You are currently viewing There is a lot of flexibility when it comes to estate planning, which is why TFSAs are a favorite choice.

There is a lot of flexibility when it comes to estate planning, which is why TFSAs are a favorite choice.

One of the most popular choices among financial professionals to shield assets from inheritance taxes is actually a tool many Canadians already possess: the Tax-Free Savings Account (TFSA). Despite all the investment accounts and tax schemes available to hide your life’s riches from the tax man following your death, the TFSA is actually a tool many Canadians already own.

“It won’t have tax even after you pass away. Sylvia Azoulay, vice-president of tax and estate planning at Richardson Wealth, said over the phone to Yahoo Finance Canada that the account is purely tax-free.

“You want to contribute as much as you can,”

There is no tax due on your TFSA at the time of death.

Whether or whether the spouse has appropriate contribution capacity, the account will immediately roll over to the spouse of the holder if they are selected as the successor, free of tax. When a spouse passes away, the account’s fair market value is tax-free transferred to their estate or another beneficiary.

When it comes to estate planning, there are several options.

The tax-free benefit is still available if the TFSA holder names a beneficiary in the absence of a spouse.

RRSPs, in contrast, are Registered Retirement Savings Plans. An RRSP’s entire balance will be taxed in the account holder’s hands upon death, which might cause significant tax burdens for heirs.

The account will be transferred over to the spouse if they are listed as a beneficiary and no tax will be due right away. It’s crucial to keep in mind that taxes must be paid when money is withdrawn from the account or when the surviving spouse dies away.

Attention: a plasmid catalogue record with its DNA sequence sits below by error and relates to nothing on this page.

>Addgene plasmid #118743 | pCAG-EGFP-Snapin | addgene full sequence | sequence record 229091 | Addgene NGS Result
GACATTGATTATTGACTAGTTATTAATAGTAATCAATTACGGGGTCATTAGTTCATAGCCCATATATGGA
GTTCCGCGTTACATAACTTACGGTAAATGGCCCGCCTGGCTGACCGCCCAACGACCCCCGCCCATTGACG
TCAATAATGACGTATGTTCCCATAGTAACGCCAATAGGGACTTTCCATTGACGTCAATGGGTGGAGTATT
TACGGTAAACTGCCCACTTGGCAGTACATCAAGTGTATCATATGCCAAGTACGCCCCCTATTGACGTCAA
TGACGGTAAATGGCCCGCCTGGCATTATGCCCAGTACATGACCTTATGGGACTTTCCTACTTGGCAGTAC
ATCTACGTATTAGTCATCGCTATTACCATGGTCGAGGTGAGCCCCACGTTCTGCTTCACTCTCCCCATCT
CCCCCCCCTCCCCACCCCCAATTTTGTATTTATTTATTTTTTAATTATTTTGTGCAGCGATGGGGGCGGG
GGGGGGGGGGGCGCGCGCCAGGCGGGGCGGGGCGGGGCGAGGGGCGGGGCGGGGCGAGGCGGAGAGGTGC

Frank Gasper, a financial adviser and the founder of CSR financial Management, also promotes TFSAs as an excellent estate planning tool for this reason, among others.

There is just no drawback, he declared. From the perspective of estate planning, there is a lot of freedom.

When a person passes away, their assets are subject to a presumed disposal, which is the same as if they had all been sold for fair market value just before they died. This might leave family members with a significant tax burden to pay.

It is possible to prevent assets from being taxed and leave more money for family members by using built-in safeguards within the legal and tax systems, such as tax exemptions and succession laws.

investing in life insurance

Life insurance plans can also be used as an investment vehicle, with the added benefit of allowing the assets to grow tax free. They may not be as well known as the typical suspects like an RRSP, TFSA, or stock brokerage account.

Life insurance is a different type of investment asset, according to Azoulay.

If you have money that you know you won’t need for yourself, you may invest it in a life insurance policy, which will pay out to your heirs tax-free after you pass away.

Additionally, estate planning occasionally makes use of segregated money. In essence, they are mutual funds with a life insurance component. Since they guarantee between 75% and 100% of the initial investment, they can hedge against market falls, and because they have designated beneficiaries, they can avoid probate expenses.

Segregated fund costs are greater than those of other investments, according to Gasper, a life insurance agent as well, therefore he is “not a big believer” in them.

There are some circumstances in which they might make sense for a customer, but he claims that they are uncommon.

Estate planning and real estate

Most Canadians are aware with the principle home exemption, which permits the family residence to be sold tax-free.

For married couples, the marital residence is frequently owned under a joint tenancy, which means that both parties own the property. According to Azoulay, this permits the residence to pass effortlessly to the surviving spouse following the death of the other, avoiding probate expenses.

When other properties, such as a cottage or vacation home, are involved, minimizing estate taxes can be considerably more challenging. However, one advantage of the principle residence exemption is that it can be divided across numerous residences, not just the primary family home.

If one property gained more value than the other, the exemption might be used to offset the difference. Azoulay believes it takes some arithmetic and study, but it may reduce an individual’s overall tax burden.